Native Land Court. [Otamarakau]

page 137

Native Land Court. [Otamarakau]

Maketu, June 19th, 1878.

Theophilus Heale, Esq., Judge; Hone Peeti, Assessor.


It has been made clear to the Court, on fully weighing the lengthy evidence taken, that from ancient times this land was occupied by Waitaha, and that they became connected by intermarriage with different parties of Ngatiawa, who, under Maruahaira, Rangihouhiri, and probably others, migrated from the East. They also kept up a close connection with the Ngaoho, since called the Arawa tribes, through the Ngatipikiao, who lived immediately inland at Rotoehu and Rotorua.

After the Ngapuhi invasion, nearly the whole of the Arawa tribes came into deadly warfare with the main body of the descendants of the Ngatiawa intruders, who, under the general name of Ngatirangihouhiri, had long held the "mana" over their ancestral lands about Maketu.

In the troubled times which followed the introduction of fire-arms, the whole associated Arawa tribes, including Waitaha, were engaged in scraping flax to procure from the white traders the means of defending their lives. All old occupations of lands were disturbed, and each hapu settled temporarily on the most convenient spot for the work on which they were engaged, and especially on the banks of the Pongakawa river.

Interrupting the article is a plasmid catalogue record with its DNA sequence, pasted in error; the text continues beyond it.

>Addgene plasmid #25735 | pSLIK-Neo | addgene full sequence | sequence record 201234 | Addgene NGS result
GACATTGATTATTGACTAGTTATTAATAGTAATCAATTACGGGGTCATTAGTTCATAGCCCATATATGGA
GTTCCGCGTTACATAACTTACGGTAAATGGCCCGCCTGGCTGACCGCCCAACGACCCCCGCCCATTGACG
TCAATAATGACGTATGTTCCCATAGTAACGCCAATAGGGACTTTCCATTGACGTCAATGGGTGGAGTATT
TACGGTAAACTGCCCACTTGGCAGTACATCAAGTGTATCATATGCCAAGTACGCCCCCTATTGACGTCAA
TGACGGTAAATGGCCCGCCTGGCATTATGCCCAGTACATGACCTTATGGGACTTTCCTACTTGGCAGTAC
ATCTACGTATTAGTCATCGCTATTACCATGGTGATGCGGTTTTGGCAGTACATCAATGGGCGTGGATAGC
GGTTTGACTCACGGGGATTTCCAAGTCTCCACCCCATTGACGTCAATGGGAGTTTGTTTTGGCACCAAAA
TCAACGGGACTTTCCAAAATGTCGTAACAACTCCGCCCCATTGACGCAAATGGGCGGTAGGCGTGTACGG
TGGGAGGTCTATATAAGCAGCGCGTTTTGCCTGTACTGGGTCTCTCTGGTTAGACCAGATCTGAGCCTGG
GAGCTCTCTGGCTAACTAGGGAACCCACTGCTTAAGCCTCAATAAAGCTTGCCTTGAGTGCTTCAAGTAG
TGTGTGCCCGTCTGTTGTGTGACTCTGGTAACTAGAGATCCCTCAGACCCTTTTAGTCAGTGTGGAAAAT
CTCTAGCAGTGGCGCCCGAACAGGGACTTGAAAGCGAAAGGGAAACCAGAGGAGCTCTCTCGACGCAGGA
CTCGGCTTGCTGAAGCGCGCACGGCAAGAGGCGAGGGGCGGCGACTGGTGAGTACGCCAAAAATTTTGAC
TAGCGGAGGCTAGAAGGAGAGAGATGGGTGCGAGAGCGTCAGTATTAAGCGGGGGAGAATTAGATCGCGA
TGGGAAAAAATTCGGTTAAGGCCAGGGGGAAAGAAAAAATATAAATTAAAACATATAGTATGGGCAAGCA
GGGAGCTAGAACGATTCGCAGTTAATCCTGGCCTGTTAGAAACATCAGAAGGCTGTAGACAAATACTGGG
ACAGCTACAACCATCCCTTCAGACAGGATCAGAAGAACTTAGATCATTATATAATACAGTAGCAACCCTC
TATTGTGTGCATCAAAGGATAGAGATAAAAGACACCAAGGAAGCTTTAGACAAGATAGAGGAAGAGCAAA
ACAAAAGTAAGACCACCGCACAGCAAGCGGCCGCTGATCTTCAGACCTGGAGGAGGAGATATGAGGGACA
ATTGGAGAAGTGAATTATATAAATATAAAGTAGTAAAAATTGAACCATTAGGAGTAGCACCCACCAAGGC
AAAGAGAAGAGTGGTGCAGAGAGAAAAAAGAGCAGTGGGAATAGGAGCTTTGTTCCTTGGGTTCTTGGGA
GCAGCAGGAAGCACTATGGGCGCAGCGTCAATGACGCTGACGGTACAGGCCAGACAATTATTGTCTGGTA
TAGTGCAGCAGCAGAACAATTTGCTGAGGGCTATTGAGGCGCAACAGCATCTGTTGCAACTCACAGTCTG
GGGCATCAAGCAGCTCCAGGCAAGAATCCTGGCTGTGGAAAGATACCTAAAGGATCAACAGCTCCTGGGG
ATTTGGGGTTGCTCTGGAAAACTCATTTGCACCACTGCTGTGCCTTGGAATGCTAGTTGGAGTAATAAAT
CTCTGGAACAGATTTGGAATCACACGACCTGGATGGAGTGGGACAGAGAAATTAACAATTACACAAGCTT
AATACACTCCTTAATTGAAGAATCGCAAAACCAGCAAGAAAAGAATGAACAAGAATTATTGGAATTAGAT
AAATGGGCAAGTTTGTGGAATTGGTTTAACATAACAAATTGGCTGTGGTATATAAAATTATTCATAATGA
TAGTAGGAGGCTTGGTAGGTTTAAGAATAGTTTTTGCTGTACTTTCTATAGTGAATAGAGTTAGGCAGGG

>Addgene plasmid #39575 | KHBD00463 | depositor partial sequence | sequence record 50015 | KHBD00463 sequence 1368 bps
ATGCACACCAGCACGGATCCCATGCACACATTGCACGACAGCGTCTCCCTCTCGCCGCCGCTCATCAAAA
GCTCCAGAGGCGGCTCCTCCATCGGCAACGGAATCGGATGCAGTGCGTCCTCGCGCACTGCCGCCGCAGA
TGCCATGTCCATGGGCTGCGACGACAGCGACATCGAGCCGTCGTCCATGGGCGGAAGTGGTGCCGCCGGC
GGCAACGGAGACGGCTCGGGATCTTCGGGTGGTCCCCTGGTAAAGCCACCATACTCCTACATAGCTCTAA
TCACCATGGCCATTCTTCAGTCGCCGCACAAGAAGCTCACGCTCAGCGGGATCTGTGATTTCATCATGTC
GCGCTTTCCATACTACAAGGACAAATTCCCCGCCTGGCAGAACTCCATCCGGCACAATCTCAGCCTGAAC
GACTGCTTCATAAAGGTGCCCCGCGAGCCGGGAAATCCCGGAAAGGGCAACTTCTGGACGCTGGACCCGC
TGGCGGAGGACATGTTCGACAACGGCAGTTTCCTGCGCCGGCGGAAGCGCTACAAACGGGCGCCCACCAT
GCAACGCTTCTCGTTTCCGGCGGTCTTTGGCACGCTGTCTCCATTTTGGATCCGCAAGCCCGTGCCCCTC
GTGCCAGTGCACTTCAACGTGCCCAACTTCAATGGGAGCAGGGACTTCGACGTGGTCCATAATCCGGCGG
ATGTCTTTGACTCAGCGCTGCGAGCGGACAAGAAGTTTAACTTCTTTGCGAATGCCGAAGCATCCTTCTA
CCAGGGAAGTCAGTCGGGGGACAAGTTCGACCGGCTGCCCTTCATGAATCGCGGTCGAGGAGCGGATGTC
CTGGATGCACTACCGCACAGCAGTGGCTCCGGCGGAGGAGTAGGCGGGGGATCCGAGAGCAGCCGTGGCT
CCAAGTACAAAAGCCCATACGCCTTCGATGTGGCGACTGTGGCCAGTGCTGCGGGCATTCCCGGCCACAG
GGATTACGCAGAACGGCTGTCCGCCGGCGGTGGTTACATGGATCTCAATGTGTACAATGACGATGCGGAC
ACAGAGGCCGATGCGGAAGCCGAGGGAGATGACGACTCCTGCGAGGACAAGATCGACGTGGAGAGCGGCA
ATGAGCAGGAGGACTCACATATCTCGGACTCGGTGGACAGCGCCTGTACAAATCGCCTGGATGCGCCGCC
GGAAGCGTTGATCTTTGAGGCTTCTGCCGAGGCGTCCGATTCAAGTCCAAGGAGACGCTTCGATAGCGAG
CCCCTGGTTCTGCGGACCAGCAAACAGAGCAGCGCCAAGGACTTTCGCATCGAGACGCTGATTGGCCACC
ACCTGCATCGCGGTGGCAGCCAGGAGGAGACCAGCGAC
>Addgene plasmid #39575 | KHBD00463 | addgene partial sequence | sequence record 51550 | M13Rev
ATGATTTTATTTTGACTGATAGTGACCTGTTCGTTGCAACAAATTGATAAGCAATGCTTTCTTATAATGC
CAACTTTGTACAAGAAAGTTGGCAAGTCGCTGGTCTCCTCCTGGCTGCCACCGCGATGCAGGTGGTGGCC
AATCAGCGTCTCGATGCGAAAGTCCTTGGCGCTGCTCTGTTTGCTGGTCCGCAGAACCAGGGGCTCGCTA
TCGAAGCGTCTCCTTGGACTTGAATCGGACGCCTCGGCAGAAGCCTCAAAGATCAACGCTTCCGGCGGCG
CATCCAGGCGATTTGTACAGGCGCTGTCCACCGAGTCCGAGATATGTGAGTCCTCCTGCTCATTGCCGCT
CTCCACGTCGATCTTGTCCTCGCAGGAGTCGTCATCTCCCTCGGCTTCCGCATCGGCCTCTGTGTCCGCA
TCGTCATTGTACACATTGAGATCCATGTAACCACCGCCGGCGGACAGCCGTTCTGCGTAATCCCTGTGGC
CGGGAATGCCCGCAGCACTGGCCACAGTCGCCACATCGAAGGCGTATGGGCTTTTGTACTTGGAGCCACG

As soon as the conquest from the Ngatirangihouhiri was completed by the taking of Te Tumu and the occupation of Maketu, a division was made of the lands which had lain long without inhabitants, like those round Maketu, and the hapus generally re-occupied the places where their ancestors had lived. The Waitaha hapus, and they only, returned to Otamarakau.

They could not have done so except as a result of the conquest made by the whole tribe, and the occupation of particular pieces must have been by the common consent. But Maori custom as well as European law, requires that when indivdual rights have been recognised by the community they should for ever be held secure; therefore, since the conquering Arawa tribes respected the ancestral rights of the Waitaha hapu to this land, to the Waitaha it must be held to belong, and it only remains to ascertain whether names can be selected from the different hapus descended from Waitaha to be declared owners of the whole block, or whether it will be necessary for the Court to investigate the several claims of the different hapus to particular pieces within it.